To state the disturbingly obvious, this is a picture of my left foot.
Oh, you think that’s gross? Girlfriend, you ain’t seen gross.
I’m sorry, were you eating lunch just now? Next time, don’t read a runner’s blog while eating, OK?
I mean, those are runners’ feet. Granted, mine: after running a few half marathons, a 15-miler, a 14-miler, no biggie. The “Mr. Pinky decided to move out” photo belongs to this guy, who runs marathons or half marathons what seems like every weekend. That is, when he’s not running a 100-miler or four marathons in three days, things of such sort. Endorphin Dude is awesome. Go ahead and like him on Facebook, you won’t regret it. (Just don’t look while eating.)
But as usual, I digress. The point is, today was the day of the footsies. To begin with, I wore my new Tiffany shoes (yes, yes, I know they are Nike, but I’ve gone ahead and named them Tiffany, kay?). We walked around an amusement park all day. Super fun for kids. For adults – you better be wearing comfy shoes. And hey, lucky me, that’s exactly what I was wearing!
Then life improved even further because I went and finally got myself a pedicure. It had been weeks and weeks… and miles, and miles and miles. It was a glorious pedicure, with a hot stone foot massage. Just what the footsies needed. They are so happy right now.
But wait, I digress again. I promise, I really do have lots of insightful thoughts and advice to share about feet.
Needless to say, proper foot care is of critical importance to every runner. When I first started running longer distances, I did not take proper care of my feet. Then my pedicure lady nearly had a heart attack when she saw the calluses I’d managed to produce: I swear those things were so thick, when we got them out I lost a centimeter of height.
So here’s a little bit of what I’ve learned over the years:
1. Socks made of cotton make your toes rotten
OK, I exaggerate. But I’m in a rhyming mood, and I remember the years before “good” socks became mainstream. I was not the only one popping bloody blisters while relaxing on the grass at a long race finish area. Cotton, moisture (from sweat, because yes – the footsies sweat, too!) and relentless pounding to not sit well together.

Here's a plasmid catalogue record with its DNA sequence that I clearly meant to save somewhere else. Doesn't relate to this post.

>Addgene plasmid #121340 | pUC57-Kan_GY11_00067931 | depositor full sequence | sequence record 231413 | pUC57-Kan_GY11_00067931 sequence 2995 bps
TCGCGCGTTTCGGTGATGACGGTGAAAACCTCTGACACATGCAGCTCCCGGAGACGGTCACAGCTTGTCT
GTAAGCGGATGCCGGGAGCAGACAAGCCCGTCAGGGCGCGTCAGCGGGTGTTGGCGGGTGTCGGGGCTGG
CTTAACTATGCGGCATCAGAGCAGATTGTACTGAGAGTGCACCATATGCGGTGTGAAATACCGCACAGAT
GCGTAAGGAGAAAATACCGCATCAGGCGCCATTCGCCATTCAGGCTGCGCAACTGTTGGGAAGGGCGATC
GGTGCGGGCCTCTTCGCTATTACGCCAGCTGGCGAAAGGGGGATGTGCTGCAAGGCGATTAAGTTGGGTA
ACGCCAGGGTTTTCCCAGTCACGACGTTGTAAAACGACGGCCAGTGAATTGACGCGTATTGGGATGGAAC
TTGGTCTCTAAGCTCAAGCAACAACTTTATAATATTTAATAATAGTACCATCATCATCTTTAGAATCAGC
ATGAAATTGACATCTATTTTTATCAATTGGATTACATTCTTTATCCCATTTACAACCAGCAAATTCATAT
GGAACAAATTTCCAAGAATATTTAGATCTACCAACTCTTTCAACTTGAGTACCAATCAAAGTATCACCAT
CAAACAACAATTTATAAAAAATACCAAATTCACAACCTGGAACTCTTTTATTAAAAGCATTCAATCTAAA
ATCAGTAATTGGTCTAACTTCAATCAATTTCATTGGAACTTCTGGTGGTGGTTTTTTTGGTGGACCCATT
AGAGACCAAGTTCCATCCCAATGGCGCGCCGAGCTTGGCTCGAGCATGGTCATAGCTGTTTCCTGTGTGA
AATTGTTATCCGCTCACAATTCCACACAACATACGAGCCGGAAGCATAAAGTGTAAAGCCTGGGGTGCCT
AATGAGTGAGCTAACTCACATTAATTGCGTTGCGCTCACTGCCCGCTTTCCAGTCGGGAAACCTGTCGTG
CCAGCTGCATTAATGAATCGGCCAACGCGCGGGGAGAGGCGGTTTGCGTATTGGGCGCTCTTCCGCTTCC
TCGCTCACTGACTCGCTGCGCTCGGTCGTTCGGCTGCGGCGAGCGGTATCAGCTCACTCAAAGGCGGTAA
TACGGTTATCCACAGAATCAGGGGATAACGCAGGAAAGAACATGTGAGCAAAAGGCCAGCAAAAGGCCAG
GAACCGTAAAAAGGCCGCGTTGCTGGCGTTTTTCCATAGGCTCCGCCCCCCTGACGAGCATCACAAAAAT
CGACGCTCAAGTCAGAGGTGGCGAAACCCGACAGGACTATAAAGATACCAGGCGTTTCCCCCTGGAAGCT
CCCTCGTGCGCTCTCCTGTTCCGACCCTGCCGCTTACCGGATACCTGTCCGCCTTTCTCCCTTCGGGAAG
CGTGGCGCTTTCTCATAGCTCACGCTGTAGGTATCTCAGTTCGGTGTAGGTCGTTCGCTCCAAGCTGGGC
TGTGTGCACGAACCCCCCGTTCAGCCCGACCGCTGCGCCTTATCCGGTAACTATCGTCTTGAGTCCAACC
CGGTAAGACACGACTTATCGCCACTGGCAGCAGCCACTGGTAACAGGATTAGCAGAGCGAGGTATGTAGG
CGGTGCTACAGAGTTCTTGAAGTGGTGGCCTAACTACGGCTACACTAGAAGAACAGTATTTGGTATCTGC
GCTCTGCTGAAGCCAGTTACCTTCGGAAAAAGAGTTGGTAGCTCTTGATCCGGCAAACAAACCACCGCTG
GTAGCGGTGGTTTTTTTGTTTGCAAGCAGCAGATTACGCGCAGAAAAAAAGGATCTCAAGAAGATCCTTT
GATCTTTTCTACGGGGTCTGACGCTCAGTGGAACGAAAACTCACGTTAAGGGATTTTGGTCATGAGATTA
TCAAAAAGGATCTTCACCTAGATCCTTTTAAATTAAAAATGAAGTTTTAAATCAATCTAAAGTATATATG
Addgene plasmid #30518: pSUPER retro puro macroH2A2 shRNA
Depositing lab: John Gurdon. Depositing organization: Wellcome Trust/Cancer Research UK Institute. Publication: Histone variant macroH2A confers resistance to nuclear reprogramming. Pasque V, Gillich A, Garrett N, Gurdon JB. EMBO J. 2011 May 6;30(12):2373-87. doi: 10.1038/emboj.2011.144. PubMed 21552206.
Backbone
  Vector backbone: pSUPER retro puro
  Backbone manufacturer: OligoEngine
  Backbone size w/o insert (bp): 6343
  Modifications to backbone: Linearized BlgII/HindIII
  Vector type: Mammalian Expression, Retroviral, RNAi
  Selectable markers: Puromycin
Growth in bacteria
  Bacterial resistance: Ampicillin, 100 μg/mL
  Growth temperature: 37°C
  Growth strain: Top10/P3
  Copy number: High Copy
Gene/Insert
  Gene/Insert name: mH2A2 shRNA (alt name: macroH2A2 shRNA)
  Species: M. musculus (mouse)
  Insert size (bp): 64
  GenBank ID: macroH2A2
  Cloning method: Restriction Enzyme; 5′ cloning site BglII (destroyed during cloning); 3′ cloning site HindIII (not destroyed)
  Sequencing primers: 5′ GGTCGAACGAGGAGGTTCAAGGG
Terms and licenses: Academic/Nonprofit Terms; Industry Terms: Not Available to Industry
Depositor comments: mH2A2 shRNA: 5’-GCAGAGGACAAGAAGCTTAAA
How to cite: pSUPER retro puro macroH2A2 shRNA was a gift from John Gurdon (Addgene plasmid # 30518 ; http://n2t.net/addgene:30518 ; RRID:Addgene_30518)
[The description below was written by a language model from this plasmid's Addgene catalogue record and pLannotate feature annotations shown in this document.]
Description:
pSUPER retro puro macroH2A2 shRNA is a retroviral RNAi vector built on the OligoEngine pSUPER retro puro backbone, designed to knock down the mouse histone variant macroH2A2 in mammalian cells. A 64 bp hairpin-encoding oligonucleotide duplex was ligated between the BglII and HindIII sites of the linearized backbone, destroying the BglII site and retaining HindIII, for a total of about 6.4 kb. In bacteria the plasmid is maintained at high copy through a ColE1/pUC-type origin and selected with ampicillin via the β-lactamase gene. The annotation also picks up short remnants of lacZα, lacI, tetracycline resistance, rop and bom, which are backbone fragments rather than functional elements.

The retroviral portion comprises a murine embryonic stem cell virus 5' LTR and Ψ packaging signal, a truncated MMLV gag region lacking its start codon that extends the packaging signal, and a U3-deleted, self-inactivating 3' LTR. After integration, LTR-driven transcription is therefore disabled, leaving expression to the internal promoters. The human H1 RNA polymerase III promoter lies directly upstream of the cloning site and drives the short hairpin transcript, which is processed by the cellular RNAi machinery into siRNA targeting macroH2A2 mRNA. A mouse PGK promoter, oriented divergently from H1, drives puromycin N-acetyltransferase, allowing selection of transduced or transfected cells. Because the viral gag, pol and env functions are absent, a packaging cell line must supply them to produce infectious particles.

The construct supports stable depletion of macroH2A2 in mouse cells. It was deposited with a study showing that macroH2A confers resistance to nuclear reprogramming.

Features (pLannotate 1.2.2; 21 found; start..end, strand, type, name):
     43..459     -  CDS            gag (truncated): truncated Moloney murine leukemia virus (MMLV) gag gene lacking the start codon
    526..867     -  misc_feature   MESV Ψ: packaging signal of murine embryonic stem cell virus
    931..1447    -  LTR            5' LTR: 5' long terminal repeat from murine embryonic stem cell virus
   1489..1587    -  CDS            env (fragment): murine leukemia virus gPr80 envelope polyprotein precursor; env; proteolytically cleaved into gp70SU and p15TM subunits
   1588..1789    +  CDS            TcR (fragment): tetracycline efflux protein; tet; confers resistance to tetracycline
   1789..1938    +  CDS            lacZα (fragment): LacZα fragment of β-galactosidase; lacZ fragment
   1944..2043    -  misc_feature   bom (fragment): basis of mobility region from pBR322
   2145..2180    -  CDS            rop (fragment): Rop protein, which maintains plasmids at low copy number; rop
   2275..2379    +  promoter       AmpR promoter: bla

2. Buy the wrong shoes and you’ll have the (toenail) blues
Always buy from a specialty running store, unless you’ve been measured recently and are ordering the exact same model and model year. And need I remind you that pregnancy makes your feet grow a size? Serious. If you’re just getting back into running after having a baby, go and get measured.
This January, I ordered my usual shoes from Amazon.com and they felt tighter than usual. Did I accidentally order the narrower size? Did Saucony change something about the model? I don’t know. But only two 10-milers later, the black toenails started making an appearance. I suffered through two half marathons before retiring them (so cheap, I know). Once I got sized for new ones, life was good again – I even got my big toenails back!
That said, I have yet to meet a long distance runner who’s never had black toenails, regardless of shoes. That’s you? I require photographic evidence (365 days of foot photos sounds like an awesome project for next year!).
3. Never leave your pumice stone alone
Use it every day. Every day. Maybe, you’ve got baby soft feet, and I hate you. But me: the more I run, the more the skin on my feet thickens and if I don’t scrub it raw regularly… callus attack.
I am also currently in love with this cream. Whoever named it Foot Rehab Cream had clearly been drinking truth potion. It’s probably the Dimethicone (1.1%) that does the trick, but it also smells nice and is not at all heavy or greasy.
4. Give in to the allure of the pedicure
And be totally guilt-free about it, please. Those feet carry you through so many miles. They deserve it. They need it. It’s the cure for the feet (pedi-cure). So there.
But, speaking from experience: do not schedule a pedicure immediately after a long race. It is simply too painful. Do it the week after, and the footsies will thank you.
Right now, mine are so incredibly grateful.